A government watchdog group has asked Montana’s senate president to intervene in a records request aimed at determining whether Republican Sen. Jennifer Fielder misused state resources to promote the platform of the American Lands Council, an organization leading the charge for western states to take over federal lands.
Fielder, R-Thompson Falls, was named CEO of the American Lands Council (ALC) in February and is seeking re-election this month to her post in Senate District 7, which she has held since 2013.
She denies using her state legislative email account or other public resources to conduct ALC business or advocate on its behalf, and says she hasn’t had time to fulfill the records request, which she called politically motivated.
Prior to accepting the position at the helm of the Utah-based ALC, which lobbies for the transfer of federal lands to the states, Fielder emerged as a leading proponent of the land transfer movement, a controversial subject in western states and a sharp point of contention this election cycle.
The same month Fielder took the reins at ALC, the Washington, D.C.-based Campaign for Accountability (CfA) filed a public records request with Montana’s Legislative Services Division, asking for copies of all correspondence from Fielder’s legislative office related to, among other topics, federal lands and the American Lands Council.
The reason for the request, CfA states, is “to inform and educate the public about how Sen. Fielder has performed her functions as a state legislator and the extent to which she has used the resources and powers of her office to pursue interests that extend beyond her official duties.”
As of Oct. 31, the group’s request had not been fully processed, and in an Aug. 26 letter to Montana Senate President Debby Barrett asking for her intervention, CfA Executive Director Anne Weismann said the nearly nine-month delay appears to suggest Fielder is stalling until after the Nov. 8 election.
“Sen. Fielder seems intent on delaying disclosure until or close to her upcoming election on November 8, suggesting she seeks to deprive the voters of Montana of information that may prove useful in casting their ballots for state senator,” according to the organization’s letter to Barrett. “If true, all of this would be a gross violation of the meaning and intent of Montana’s public records law.”
Barrett did not respond to CfA’s appeal that she direct the Legislative Services Division to immediately produce all of the requested records, according to the group.
The CfA bills itself as a private, nonprofit and nonpartisan watchdog group. The organization includes advisory board member Louis Mayberg, who co-founded Citizens for Responsibility and Ethics in Washington, D.C., or CREW, as well as Weismann, who served as chief legal counsel for CREW for a decade, and communications manager Dan Stevens, CREW’s former senior researcher.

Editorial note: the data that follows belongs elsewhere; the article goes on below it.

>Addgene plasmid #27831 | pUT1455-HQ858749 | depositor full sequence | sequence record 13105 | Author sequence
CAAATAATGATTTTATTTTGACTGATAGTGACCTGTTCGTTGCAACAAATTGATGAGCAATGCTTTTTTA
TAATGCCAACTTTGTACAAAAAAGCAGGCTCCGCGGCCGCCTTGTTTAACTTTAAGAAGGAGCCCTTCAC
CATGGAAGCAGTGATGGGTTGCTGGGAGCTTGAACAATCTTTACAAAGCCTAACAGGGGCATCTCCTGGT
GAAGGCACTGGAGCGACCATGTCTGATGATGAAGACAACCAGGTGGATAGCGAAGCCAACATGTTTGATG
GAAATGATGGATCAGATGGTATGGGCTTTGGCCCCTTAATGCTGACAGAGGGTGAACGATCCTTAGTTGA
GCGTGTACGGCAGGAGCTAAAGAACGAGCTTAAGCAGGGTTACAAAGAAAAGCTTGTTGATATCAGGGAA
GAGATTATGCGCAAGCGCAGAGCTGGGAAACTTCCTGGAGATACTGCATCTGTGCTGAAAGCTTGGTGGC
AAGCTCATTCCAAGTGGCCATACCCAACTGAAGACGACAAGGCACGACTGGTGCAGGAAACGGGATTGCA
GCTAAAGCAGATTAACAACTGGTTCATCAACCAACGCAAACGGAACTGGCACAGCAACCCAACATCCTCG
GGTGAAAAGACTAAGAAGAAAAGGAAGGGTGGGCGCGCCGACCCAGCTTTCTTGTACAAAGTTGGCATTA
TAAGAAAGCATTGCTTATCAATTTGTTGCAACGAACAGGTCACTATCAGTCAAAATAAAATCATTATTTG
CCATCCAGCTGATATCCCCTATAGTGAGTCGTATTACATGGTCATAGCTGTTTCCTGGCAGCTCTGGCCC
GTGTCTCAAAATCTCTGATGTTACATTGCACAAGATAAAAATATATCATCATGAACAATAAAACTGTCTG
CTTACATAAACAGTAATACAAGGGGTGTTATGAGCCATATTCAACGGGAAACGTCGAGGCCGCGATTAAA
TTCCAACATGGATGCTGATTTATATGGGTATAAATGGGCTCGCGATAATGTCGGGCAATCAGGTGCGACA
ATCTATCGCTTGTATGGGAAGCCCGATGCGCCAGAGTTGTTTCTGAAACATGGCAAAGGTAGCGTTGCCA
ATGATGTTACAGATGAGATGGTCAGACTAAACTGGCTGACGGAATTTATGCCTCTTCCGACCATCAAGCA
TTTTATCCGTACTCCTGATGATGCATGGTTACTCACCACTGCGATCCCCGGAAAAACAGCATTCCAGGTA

Montana legislative rules prohibit the use of the state communication system to pursue interests that extend beyond official legislative duties.
To fulfill the CfA’s request, Legislative Services Division Executive Director Susan Fox said her independent, impartial agency sent Fielder an Adobe PDF file of as many as 800 emails culled from her state legislative account in late July, as well as a 19-page spreadsheet cataloging the correspondence, but the agency has yet to disclose any of them to CfA.
“Now that I have this document I will get through it as soon as I am able, although it is nearly 400 pages and I will have to work on it when I can find free time,” Fielder wrote in an email to Fox. “With work, senate duties, church, civic commitments, campaigning, and family I have a quite full schedule. As I understand it there is no specific time frame in which it must be completed but I will try to get it done before the election.”
Fox said it’s unclear whether a statutory timeframe exists requiring the Legislative Services Division to release the emails to CfA, but added that Fielder does have privacy rights.
“I don’t have guidelines on when I need to release them,” Fox said. “We have rarely had any requests that are this extensive, and I thought that we took a long time to fulfill our part, but I can’t really comment on Senator Fielder. And I can’t revoke her right to privacy.”
In an interview with the Beacon, Fielder said she hasn’t had time to comply with the group’s sprawling request, or to determine which of the emails constitute public record and which fall under the purview of her privacy rights.
Fielder characterized the group’s tactics as being straight out of the left-wing playbook, and accused them of conducting a “witch hunt.”
“This Washington, D.C. hit-squad cast a wide net because they are looking for anything that might damage my credibility,” Fielder said. “Of course they aren’t going to find anything problematic. That legislative email account has never been used to promote the American Lands Council. But I don’t have time to respond to Obama’s dirty-ops crews. I am not going to use up my personal time to jump through their hoops and respond to them.”
Since it was founded in 2012, ALC has weathered ethics complaints in several states, including Montana.
In March 2015, an aide to Fielder resigned for ethics violations after registering as a lobbyist for ALC, which legislative leaders said violated rules that prohibit legislative staff from lobbying.
Earlier this year, CfA filed a complaint with Utah Attorney General Sean Reyes citing an alleged string of emails from Utah Rep. Ken Ivory’s public legislative account used to conduct business on behalf of ALC, which Ivory co-founded and led as president prior to Fielder.
CfA asserted Ivory lied to investigators about not using his state email account to further the business of ALC.
Dan Burton, spokesman for the Utah Attorney General, said the complaint and its allegations were reviewed, but the office declined to prosecute Ivory and has since closed the case.